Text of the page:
In her book, "The Finch Effect," author Nacie Carson distills the best practices of professionals who have successfully adapted to a challenging economy. In this excerpt, she describes how harnessing your entrepreneurial energy can become the bridge to your own business.
Christin, 31, of Orange County, Calif., was laid off from her job as a digital music consultant in 2008. "I became so desperate that I even applied for minimum-wage retail jobs," she says.
After three months of trying to get back into the traditional workforce, Christin committed to getting herself back on track, just a completely different one. She shifted her thought process and started looking for a new opportunity. The result? She started Green 4 Your Soul, a one-stop shop for all things green. She'd been developing the idea for three years, but never had time to pursue it while working full-time.
Now, Christin is reveling in making her own schedule and running her own business. "I find that I work around-the-clock, including weekends, but I try to mix things up so I don't get too burnt-out or overwhelmed in one sitting," she says. "I never feel overworked like I did working in corporate America."
I have heard many similar stories from people around the U.S. who harnessed their entrepreneurial energy to successfully -- and happily -- strike out on their own. Taking the plunge into entrepreneurship is particularly attractive to professionals who have seen opportunities in their industry dry up, get outsourced to foreign labor markets or replaced with technological solutions. It is also attractive to those who are itching to break out of the nine-to-five and pursue their passions as their occupations.
At first blush, starting your own business in a down economy might seem like a bad idea. After all, if the huge corporate guys are teetering on the brink of disaster, why would a microbusiness fare any better? A September 2011 article in USA Today notes that the number of self-employed Americans has remained stagnant since the recession started in 2008, at just over 14 million. Financial concerns and a lack of confidence are the major reasons why people are backing away from entrepreneurial paths.
Christin acknowledges the challenges and benefits of entrepreneurship: "You are going to have to work harder since you are not working for someone else, but if you are doing what you love it doesn't feel like work. Because 24/7, you are getting the word out on your business. And if you do that, you can quickly build a following and a living."
When it comes to starting your own business, the news isn't all doom and gloom. Commercial real estate is down, making office space more affordable to lease. Thanks to the Internet, setting up an effective online marketing campaign is fast and inexpensive. With a higher unemployment rate, finding customers for a product or service may be no more difficult than finding a job. As far as the security piece goes, I beg to differ: With such high unemployment, it is hard for this observer to believe that a full-time job is any more of a sure thing than working for yourself.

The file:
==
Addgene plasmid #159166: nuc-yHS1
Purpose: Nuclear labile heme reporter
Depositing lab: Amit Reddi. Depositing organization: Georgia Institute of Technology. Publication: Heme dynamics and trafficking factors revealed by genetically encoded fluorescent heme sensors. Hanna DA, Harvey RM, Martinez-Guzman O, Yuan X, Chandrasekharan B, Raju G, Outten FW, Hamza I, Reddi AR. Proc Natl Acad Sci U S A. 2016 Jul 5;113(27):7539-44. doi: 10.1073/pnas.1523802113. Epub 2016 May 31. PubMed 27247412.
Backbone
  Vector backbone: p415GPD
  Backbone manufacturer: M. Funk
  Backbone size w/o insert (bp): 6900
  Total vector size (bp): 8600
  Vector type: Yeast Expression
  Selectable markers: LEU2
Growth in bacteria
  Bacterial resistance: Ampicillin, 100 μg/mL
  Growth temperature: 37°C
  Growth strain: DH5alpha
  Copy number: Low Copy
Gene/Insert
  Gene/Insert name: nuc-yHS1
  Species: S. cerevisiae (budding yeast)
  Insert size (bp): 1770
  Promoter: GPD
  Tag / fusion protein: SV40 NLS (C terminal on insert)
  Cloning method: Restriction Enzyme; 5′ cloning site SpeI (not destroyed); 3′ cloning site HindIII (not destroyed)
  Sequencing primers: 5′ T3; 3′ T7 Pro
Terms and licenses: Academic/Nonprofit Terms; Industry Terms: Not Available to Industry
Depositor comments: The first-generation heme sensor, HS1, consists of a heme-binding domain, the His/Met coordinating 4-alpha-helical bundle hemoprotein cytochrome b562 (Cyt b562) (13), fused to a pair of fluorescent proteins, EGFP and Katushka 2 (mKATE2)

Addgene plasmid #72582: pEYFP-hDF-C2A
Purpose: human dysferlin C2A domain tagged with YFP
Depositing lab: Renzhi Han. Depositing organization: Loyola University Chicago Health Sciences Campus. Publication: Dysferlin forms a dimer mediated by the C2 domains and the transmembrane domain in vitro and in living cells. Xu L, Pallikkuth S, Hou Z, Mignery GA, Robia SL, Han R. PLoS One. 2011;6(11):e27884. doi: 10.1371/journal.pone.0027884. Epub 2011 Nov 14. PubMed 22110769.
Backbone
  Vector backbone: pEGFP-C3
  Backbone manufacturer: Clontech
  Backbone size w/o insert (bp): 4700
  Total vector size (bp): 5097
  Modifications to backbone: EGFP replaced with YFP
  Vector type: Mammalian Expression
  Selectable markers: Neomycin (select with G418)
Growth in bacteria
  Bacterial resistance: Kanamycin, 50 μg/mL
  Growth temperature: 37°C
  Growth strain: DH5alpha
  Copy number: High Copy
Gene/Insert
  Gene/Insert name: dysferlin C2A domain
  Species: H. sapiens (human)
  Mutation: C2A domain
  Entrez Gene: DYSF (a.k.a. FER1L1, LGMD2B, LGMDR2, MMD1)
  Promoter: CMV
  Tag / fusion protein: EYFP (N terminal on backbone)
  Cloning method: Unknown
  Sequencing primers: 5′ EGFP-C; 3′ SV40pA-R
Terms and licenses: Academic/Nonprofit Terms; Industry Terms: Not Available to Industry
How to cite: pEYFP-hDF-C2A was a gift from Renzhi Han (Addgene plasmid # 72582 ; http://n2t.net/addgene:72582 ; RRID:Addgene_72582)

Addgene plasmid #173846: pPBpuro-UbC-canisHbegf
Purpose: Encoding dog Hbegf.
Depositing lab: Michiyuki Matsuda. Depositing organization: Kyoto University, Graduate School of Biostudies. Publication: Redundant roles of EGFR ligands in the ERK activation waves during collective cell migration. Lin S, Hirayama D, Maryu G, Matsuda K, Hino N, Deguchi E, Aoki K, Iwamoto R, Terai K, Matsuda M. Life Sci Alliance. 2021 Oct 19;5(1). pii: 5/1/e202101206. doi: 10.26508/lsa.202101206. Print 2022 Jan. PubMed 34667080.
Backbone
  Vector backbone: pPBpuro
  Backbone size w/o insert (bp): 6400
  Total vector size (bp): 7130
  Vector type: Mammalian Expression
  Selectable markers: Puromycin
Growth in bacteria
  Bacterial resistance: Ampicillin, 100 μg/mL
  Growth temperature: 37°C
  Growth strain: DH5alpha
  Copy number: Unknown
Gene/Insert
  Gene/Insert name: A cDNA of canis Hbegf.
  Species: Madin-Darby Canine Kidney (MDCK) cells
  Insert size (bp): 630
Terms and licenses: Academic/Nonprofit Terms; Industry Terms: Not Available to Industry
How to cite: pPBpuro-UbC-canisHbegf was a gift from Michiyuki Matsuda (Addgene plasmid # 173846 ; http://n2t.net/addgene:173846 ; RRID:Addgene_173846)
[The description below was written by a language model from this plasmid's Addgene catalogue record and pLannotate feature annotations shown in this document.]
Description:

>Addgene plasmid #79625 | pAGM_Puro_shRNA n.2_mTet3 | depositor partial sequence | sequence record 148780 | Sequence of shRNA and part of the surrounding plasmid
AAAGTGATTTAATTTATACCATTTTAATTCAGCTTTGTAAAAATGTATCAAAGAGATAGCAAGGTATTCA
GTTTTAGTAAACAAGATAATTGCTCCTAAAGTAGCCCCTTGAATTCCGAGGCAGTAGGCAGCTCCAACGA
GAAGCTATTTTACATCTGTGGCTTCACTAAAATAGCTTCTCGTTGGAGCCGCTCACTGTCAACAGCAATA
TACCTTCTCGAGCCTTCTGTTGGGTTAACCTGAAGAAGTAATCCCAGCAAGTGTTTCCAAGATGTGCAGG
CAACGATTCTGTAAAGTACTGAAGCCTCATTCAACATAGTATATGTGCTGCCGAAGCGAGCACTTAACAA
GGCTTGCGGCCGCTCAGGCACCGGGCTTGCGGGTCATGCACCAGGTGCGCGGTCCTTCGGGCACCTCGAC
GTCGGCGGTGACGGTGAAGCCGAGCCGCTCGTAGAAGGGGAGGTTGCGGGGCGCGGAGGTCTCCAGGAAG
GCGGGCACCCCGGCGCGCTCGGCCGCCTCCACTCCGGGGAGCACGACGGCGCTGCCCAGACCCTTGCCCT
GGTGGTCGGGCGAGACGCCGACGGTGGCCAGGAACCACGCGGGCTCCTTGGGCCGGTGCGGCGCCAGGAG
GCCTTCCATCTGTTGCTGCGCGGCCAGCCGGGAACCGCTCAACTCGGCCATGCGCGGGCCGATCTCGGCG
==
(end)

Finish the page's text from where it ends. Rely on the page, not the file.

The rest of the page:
I can't tell you that there is no risk to starting your own business. In any economy, some ventures will succeed and some will fail. Others will plug along unspectacularly until the creator moves on to a new project or sells it to someone who can make it succeed. How yours would fare is a matter of a million factors, including preparation, determination, passion and a healthy dose of luck.
If you are starting to consider that now or sometime down the road you might branch out on your own, here are some questions to help you consider how ready you are, both mentally and logistically, to handle the risks and potential outcomes of entrepreneurship:
- What kind of capital do you have to fund start-up costs?
- Do you have enough savings to buffer your personal expenses while the business is starting, and do you have a realistic sense of how long that will take?
- Do you consider yourself disciplined, self-motivated and driven to succeed?
- Do you prefer taking direction or giving direction?
Review your responses. Do you see any trends that give you pause about pursuing an entrepreneurial endeavor? I have found that seeing your own written responses can help determine whether this is the right way to move your career forward.
When you take an entrepreneurial leap, even your best-laid plans are subject to greater than normal instances of Murphy's Law; that is to say, if it can go wrong, it will. So if you are planning to make the leap, you need to plan for extra resources to handle the inevitable arrival of unanticipated costs. Before you get started, it's not a bad idea to double or even triple what you think you might need to be on the safe side.
Successful entrepreneurship is about focusing on what problems you can solve, doing your homework and learning how to fail, successfully.
The article is an edited excerpt from "The Finch Effect: The Five Strategies to Adapt and Thrive in Your Working Life" by Nacie Carson (John Wiley & Sons Inc., 2012).